Cheek Week seeks to enlist more diverse donors in stem cell registry

Black, African Americans more likely to find match from same background

Marisa Wexler, MS avatar

by Marisa Wexler, MS |


The registry seeks to identify people who might be candidates to donate blood stem cells, which can be used in transplant procedures to treat blood disorders, including sickle cell disease, and several blood cancers.

“This month provides a wonderful opportunity to remind people of the power we have to literally cure someone of cancer,” Erica Jensen, senior vice president of marketing at Be The Match, said in a press release.

Hematopoietic stem cells, or HSCs, are cells in the bone marrow that can give rise to new blood cells. A HSC transplant, wherein a person’s existing stem cells are replaced with those from a healthy donor, is the only available treatment for sickle cell that can fully cure the disease.

To perform such a transplant, however, HSCs must be gathered from a donor with the same profile in certain immune-related markers as the patient. Otherwise, the transplanted HSCs  might be mistaken for an infectious threat, causing the immune system to destroy them. The Be The Match Registry aims to connect patients with potential donors who are a match in these markers.


The aim of Cheek Week is to get people from diverse ethnic backgrounds, particularly Black and African Americans, to participate in the registry. Since immune-related markers used in transplant matching are inherited and genetic profiles tend to vary based on ancestry, people from Black or African backgrounds are generally most likely to find a match with others of the same genetic background.

Sickle cell predominantly impacts people in these communities, but Black and African Americans are less likely than white people to find a match, in large part due to a lack of donors. In fact, the odds of finding a match are currently about 79% for white patients and just 29% for Black or African American patients.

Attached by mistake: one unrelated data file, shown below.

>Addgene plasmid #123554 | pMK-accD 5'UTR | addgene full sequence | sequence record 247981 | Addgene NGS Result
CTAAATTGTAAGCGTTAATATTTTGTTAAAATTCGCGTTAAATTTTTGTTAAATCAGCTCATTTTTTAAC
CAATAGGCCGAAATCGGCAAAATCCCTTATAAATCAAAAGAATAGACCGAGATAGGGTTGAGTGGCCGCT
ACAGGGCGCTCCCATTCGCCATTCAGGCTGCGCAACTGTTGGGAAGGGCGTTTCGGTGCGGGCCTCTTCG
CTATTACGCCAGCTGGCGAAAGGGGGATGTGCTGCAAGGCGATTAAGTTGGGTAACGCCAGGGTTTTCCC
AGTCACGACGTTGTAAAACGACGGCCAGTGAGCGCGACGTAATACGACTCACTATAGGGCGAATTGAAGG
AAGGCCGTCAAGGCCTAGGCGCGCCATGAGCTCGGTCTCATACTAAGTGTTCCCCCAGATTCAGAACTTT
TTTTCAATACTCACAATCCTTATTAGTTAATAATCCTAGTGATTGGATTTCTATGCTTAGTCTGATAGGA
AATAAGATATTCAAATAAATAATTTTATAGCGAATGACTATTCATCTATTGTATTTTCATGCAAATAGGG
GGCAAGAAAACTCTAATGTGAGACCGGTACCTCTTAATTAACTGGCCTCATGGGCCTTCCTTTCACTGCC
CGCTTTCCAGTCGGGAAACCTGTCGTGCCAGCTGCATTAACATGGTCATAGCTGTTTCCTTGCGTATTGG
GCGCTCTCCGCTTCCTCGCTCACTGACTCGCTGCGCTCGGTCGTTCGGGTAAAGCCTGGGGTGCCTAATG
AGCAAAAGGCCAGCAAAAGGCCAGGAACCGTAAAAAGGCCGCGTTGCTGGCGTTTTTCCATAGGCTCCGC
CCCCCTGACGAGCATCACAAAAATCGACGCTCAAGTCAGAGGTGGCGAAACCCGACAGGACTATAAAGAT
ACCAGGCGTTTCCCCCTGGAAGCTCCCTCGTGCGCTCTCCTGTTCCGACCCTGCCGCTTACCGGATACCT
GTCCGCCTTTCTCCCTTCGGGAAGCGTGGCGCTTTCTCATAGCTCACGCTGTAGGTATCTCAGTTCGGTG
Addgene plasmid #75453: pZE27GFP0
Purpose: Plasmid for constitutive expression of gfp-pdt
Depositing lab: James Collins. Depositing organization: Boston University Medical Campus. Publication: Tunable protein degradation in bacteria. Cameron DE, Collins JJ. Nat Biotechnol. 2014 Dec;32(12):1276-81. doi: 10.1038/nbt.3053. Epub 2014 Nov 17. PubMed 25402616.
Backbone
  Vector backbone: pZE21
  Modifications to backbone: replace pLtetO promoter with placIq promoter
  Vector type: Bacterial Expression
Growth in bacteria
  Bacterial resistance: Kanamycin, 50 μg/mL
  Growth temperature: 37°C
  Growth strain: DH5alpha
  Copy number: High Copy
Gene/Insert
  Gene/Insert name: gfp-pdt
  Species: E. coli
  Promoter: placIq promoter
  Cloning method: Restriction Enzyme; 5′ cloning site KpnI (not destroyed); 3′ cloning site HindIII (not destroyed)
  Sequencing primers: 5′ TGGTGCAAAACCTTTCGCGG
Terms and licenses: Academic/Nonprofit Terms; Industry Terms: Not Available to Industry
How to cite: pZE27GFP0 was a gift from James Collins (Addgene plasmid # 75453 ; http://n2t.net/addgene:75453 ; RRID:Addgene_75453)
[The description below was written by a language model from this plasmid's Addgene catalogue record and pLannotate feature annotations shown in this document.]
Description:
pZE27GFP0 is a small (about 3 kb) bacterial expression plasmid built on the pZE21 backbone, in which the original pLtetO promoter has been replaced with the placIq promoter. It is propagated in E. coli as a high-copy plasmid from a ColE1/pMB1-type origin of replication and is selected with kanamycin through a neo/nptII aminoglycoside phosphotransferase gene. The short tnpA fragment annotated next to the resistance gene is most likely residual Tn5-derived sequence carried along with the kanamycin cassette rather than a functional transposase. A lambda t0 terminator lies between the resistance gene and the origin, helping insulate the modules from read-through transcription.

“Every patient deserves an equal chance of finding a matching donor on the Be The Match Registry. However, many people don’t know that ethnicity is a factor in finding a matching donor and more Black donors are needed to help save Black patients,” Jensen said.

Justice Brooks, a 20-year-old sickle cell patient from Atlanta who’s been working as an advocate for the registry knows firsthand the difference that diversity can make.

“We are making progress in our efforts to diversify the registry,” Brooks said. “When I first began searching for a donor, I only had a single potential match. I experienced serious illness during preparation for transplant that required I postpone this treatment option. I recently searched the registry again to determine if a match was available and we discovered there are now seven potential matches, which means more Black and African donors are signing up, and this gives me so much hope.”

As part of Cheek Week, a drive-thru event will take place at Antioch AME Church in Stone Mountain, Georgia, Friday from 10 a.m. to 1 p.m. Children’s Healthcare of Atlanta hosted a number of in-person events this week.

Adults ages 18-40 can register online to be included in the registry. Potential donors must provide a cheek swab, which is used to assess their genetic profile and look for matches. If one is found, the person will be contacted to set up a donation. Most of the time, the donation process involves a nonsurgical procedure that’s similar to donating blood.